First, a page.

On February 7, 1934, the labor leader and New York Socialist politician Abraham Shiplacoff died at the age of 56.
Abraham spent his days working in a garment industry sweatshop, and evenings in school. In 1905, he received his teacher’s certificate. He practiced the profession for two years in a Brooklyn school, until the poor health that dogged him his whole life led him to resign. He also worked for three years as a clerk and debt collector in the U.S. Customs House, before a brief stint in 1914 as labor editor of the Yiddish Daily Forward.
Shiplacoff moved to labor organizing itself the following year, when he became secretary-treasurer of the United Hebrew Trades, a federation of labor unions representing some 400,000 members.
Shiplacoff had his introduction to electoral politics in 1915, when he ran for the New York State Assembly as the Socialist candidate from Brownsville. His election made him the second Socialist to enter the state legislature (after Herbert Merrill in 1913), and the first from New York City.
Shiplacoff realized early on that as the lone representative of his party (although by 1917, he was one of 10 Socialists elected), he would not be in a position to do much political bartering. During the first two of his three terms, only one of the bills he introduced was actually passed, a law that prohibited police from using physical intimidation during interrogation of suspects. He did, however, “[put] up a fight against the bills which were opposed to the interests of labor, or were otherwise of a vicious nature,” as he explained at the time.
Among bills that Shiplacoff proposed that never made it out of committee were resolutions that would have required employers placing ads for jobs during a strike to inform applicants a strike was indeed going on; tightened rules regarding emergency exits in workplaces; required factory workers to be 16 or older; required compensation for employees injured on the job; and a bill that would have legalized dissemination of information about birth control.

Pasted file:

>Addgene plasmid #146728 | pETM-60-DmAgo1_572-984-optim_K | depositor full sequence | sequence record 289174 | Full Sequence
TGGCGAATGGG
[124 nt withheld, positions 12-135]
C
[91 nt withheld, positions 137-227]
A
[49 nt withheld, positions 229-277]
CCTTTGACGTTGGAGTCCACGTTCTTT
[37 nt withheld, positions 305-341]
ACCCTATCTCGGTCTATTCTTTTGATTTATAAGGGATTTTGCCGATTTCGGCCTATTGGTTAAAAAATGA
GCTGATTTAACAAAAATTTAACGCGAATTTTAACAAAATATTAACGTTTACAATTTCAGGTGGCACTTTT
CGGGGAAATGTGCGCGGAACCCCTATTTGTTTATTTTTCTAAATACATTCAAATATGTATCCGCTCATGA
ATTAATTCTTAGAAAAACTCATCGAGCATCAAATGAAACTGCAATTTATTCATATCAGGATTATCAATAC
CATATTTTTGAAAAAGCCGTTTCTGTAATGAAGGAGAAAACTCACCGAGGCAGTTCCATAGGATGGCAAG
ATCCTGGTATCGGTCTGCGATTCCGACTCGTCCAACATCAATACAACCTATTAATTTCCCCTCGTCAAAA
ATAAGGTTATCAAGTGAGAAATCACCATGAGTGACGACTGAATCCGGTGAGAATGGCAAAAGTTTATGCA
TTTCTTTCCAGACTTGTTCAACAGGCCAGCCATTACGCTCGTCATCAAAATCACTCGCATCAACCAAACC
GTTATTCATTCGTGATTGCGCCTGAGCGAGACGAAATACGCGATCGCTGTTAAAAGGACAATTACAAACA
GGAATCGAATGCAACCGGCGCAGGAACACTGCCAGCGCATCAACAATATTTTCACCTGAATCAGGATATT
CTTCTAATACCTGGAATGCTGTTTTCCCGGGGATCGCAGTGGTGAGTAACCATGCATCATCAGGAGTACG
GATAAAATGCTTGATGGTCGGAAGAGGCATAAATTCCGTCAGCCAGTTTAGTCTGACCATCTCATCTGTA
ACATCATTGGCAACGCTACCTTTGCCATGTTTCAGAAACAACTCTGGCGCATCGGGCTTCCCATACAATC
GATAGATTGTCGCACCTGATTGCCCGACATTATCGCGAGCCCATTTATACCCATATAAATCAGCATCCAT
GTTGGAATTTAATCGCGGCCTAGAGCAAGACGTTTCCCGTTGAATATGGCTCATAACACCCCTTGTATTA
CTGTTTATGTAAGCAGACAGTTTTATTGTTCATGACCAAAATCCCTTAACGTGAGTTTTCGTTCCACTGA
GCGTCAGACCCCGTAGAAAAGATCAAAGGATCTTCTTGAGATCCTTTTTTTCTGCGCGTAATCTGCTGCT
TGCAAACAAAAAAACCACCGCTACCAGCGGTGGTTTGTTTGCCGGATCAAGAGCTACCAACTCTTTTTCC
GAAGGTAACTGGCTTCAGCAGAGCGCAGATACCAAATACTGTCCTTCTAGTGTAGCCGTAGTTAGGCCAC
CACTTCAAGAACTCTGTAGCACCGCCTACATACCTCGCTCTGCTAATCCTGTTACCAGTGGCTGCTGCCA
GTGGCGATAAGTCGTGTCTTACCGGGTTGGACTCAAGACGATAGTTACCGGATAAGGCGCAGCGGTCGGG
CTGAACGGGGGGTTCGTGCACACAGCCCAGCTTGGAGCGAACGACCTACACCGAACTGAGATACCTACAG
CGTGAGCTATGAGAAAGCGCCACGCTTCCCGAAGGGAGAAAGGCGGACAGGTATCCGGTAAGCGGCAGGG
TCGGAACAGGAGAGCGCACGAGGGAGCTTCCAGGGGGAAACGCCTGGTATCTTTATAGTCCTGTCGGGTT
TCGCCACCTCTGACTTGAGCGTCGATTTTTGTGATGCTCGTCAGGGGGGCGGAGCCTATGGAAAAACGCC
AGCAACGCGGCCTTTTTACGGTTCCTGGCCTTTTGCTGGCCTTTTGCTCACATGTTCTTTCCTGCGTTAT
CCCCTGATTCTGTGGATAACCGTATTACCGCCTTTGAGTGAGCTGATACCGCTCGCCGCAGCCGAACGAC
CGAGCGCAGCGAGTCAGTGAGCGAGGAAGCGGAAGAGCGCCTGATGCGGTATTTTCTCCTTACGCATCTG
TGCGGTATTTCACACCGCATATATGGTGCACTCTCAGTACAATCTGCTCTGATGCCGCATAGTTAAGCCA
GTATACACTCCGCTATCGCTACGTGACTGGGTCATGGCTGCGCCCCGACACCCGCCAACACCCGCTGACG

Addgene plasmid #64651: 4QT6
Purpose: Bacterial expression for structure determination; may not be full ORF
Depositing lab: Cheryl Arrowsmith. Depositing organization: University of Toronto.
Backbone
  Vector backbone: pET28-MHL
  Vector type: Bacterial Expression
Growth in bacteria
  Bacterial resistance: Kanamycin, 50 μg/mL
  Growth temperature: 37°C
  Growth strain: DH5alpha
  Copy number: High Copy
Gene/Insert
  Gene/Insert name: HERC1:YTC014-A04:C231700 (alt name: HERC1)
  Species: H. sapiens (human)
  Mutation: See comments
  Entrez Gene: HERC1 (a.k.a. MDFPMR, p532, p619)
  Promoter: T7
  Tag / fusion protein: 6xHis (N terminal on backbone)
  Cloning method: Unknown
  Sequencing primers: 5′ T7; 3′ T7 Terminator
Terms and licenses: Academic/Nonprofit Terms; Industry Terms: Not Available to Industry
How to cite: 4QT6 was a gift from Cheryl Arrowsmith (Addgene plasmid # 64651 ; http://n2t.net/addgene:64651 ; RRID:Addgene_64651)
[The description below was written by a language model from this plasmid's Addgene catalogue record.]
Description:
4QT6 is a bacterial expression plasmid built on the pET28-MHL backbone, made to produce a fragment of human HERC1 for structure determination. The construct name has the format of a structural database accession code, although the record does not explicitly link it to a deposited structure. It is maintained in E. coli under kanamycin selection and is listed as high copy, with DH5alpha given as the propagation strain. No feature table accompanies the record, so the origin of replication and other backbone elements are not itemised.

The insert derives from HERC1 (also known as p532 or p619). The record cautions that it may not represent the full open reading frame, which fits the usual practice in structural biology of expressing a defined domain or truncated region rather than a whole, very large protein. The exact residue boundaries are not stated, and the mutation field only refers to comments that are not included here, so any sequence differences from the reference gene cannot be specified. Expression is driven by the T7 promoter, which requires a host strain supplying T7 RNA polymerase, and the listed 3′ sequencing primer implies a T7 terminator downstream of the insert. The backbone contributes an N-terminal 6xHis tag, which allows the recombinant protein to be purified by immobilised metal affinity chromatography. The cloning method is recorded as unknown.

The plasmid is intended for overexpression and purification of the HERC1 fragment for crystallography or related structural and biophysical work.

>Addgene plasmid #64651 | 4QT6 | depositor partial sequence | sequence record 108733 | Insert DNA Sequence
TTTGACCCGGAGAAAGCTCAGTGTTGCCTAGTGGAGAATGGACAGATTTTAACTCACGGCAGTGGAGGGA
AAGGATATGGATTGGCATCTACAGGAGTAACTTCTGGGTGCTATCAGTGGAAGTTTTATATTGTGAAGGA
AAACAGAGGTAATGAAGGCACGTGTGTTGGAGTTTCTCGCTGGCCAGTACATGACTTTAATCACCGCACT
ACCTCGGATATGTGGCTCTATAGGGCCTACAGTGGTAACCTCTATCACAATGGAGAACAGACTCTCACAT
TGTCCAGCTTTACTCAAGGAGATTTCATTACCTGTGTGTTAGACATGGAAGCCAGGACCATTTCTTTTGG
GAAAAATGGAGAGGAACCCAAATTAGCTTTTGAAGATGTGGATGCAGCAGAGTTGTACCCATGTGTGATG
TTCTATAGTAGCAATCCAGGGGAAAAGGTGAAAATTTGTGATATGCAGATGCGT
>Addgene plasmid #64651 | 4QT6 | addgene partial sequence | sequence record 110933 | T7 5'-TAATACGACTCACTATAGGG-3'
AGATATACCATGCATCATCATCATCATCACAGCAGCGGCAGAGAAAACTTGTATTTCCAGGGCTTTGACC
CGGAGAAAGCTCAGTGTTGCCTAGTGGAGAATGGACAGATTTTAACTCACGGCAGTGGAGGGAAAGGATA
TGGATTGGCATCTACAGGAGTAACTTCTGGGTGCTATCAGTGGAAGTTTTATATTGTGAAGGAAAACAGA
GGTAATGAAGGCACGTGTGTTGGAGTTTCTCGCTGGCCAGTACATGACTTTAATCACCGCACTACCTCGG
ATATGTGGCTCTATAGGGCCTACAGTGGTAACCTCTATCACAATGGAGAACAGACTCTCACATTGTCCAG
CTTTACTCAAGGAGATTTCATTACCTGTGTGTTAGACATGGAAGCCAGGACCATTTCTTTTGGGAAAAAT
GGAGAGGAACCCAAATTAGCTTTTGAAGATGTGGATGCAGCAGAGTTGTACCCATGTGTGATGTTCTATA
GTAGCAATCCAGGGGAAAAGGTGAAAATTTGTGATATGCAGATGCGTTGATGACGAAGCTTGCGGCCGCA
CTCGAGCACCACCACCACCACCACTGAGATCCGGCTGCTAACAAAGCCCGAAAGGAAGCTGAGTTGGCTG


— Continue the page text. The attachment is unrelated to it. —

The first birth control clinic in the United States had been opened in Shiplacoff’s district in 1916 by Margaret Sanger. Shiplacoff introduced his bill after Sanger and her sister Ethel Byrne were arrested for their work, and while Byrne was in the middle of a hunger strike at Brooklyn’s Raymond Street jail.
Shiplacoff suffered frequent attacks on his national loyalty for his opposition to America’s entry into World War I, which continued even after the United States was fighting overseas. And during the Bolshevik Revolution, his vocal objections to the stationing of U.S. troops in Siberia in 1918-1920 led to his being indicted for sedition under the country’s Espionage Act. (The charges were dropped after World War I ended.)
Shiplacoff became a convert to the Zionist cause after the Balfour Declaration, and when he died, the Poalei Zion-Tzei’irei Zion movement eulogized him as “one of the first Jewish labor leaders in America to perceive that the struggle for a new social order must, in the case of the Jews, go hand in hand with the struggle for the national emancipation of the Jewish people.”
Following the loss of his Assembly seat, Shiplacoff served as an alderman in New York City, and continued being active in the labor movement.
He died on February 7, 1934 of kidney disease, after a long illness.